Perceptions of police using PPE during the pandemic - SFU study

January 12, 2021

A Simon Fraser University study on public perceptions of police officers wearing personal protective equipment (PPE) during the current pandemic finds that most PPE renders positive perceptions of police, while some equipment, including full-face respirator masks, may be viewed more negatively. The research was published January 9 in the Journal of Experimental Criminology.

Led by SFU criminology assistant professor Rylan Simpson and MA student Ryan Sandrin, the online experimental study drew on a sample of 117 participants residing in North America. The participants were randomly assigned to read one of three fictitious news articles that were either pro-PPE (highlighting health benefits), neutral or anti-PPE (lacking health benefits). Participants were then asked to rate 12 images of a uniformed male officer wearing various types of PPE alone, in combination or without any PPE.

The PPE surveyed include a surgical mask, an N95 mask, a full-face respirator mask, goggles, a face shield and single-use medical gloves. The researchers note that some of these items of PPE (such as full-face respirator masks, face shields and gloves) have been traditionally associated with negative messaging when used by police (including hostility and militarization).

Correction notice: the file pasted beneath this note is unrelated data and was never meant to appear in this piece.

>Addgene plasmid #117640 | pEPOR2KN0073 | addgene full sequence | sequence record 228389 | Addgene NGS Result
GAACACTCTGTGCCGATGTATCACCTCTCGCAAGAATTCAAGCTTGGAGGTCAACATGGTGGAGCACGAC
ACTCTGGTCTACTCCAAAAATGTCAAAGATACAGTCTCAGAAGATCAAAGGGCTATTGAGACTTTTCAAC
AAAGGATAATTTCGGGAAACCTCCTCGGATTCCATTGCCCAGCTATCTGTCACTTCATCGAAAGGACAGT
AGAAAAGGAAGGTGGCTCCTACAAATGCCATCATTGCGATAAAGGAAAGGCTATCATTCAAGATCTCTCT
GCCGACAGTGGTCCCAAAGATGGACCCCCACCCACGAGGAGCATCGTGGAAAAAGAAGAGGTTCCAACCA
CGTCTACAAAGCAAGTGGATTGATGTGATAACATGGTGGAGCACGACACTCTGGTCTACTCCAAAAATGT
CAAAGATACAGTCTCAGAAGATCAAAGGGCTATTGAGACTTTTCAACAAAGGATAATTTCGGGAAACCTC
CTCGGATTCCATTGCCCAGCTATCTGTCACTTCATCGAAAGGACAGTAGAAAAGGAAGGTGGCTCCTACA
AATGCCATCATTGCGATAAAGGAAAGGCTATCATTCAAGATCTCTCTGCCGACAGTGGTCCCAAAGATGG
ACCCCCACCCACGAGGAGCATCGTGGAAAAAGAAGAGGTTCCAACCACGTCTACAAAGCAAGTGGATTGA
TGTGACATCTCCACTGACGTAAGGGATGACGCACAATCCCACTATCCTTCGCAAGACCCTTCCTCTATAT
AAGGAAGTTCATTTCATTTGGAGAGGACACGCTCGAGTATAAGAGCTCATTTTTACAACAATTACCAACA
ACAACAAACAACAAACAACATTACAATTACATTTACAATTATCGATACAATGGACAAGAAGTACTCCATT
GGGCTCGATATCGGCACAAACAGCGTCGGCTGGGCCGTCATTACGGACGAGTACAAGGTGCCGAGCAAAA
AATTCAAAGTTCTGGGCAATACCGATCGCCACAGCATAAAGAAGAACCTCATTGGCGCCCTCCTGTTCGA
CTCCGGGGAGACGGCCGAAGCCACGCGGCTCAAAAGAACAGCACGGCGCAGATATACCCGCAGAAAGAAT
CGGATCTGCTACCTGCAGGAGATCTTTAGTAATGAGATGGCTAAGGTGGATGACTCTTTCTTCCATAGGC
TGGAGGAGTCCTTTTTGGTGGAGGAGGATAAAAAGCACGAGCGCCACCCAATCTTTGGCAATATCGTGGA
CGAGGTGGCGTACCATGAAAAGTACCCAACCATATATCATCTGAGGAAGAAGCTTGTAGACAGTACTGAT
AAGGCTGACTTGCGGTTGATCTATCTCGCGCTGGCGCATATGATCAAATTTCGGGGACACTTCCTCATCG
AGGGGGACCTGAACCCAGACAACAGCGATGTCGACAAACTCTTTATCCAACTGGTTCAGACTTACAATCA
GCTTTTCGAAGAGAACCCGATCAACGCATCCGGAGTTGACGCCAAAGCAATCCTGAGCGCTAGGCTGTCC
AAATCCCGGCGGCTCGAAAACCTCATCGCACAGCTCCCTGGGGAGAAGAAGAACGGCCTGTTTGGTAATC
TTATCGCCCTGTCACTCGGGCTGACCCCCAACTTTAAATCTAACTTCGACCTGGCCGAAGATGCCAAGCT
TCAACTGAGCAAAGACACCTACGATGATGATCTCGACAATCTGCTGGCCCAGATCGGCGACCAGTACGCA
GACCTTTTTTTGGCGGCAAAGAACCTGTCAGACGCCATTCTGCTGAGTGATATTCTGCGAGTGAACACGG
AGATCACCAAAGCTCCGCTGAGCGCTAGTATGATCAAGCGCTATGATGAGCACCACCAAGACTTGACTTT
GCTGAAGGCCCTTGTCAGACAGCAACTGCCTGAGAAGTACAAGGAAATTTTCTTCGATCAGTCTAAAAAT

"Seeing police officers routinely use what has traditionally been medical equipment is both novel and important for functionality and perception," says Simpson.

"Historically, we have seen police use full-face respirator masks and face shields during public disorder situations where tear gas and/or other chemical agents are deployed. Now, we are seeing police use this equipment in response to situations where carriers of COVID-19 may be present," he says.

The researchers found that most types of PPE did have an impact on perception. For example, wearing either a face shield, surgical mask or N95 mask enhanced perceptions of officer accountability and professionalism.

Full-face respiratory masks had more mixed results. While study participants perceived the officer wearing a full-face respirator mask as having greater accountability and professionalism, some felt it was more intimidating. For participants who read the anti-PPE article, using a full-face respirator mask also amplified perceptions of aggression and reduced perceptions of approachability and friendliness.

Study authors note that the Vancouver Police Department has supplied their officers with gloves and personally-outfitted respiratory masks and recommend their use whenever applicable. The Center for Disease Control and Prevention (CDC) has also recommended that officers use eye protection, such as face shields and goggles, to protect themselves from virus exposure.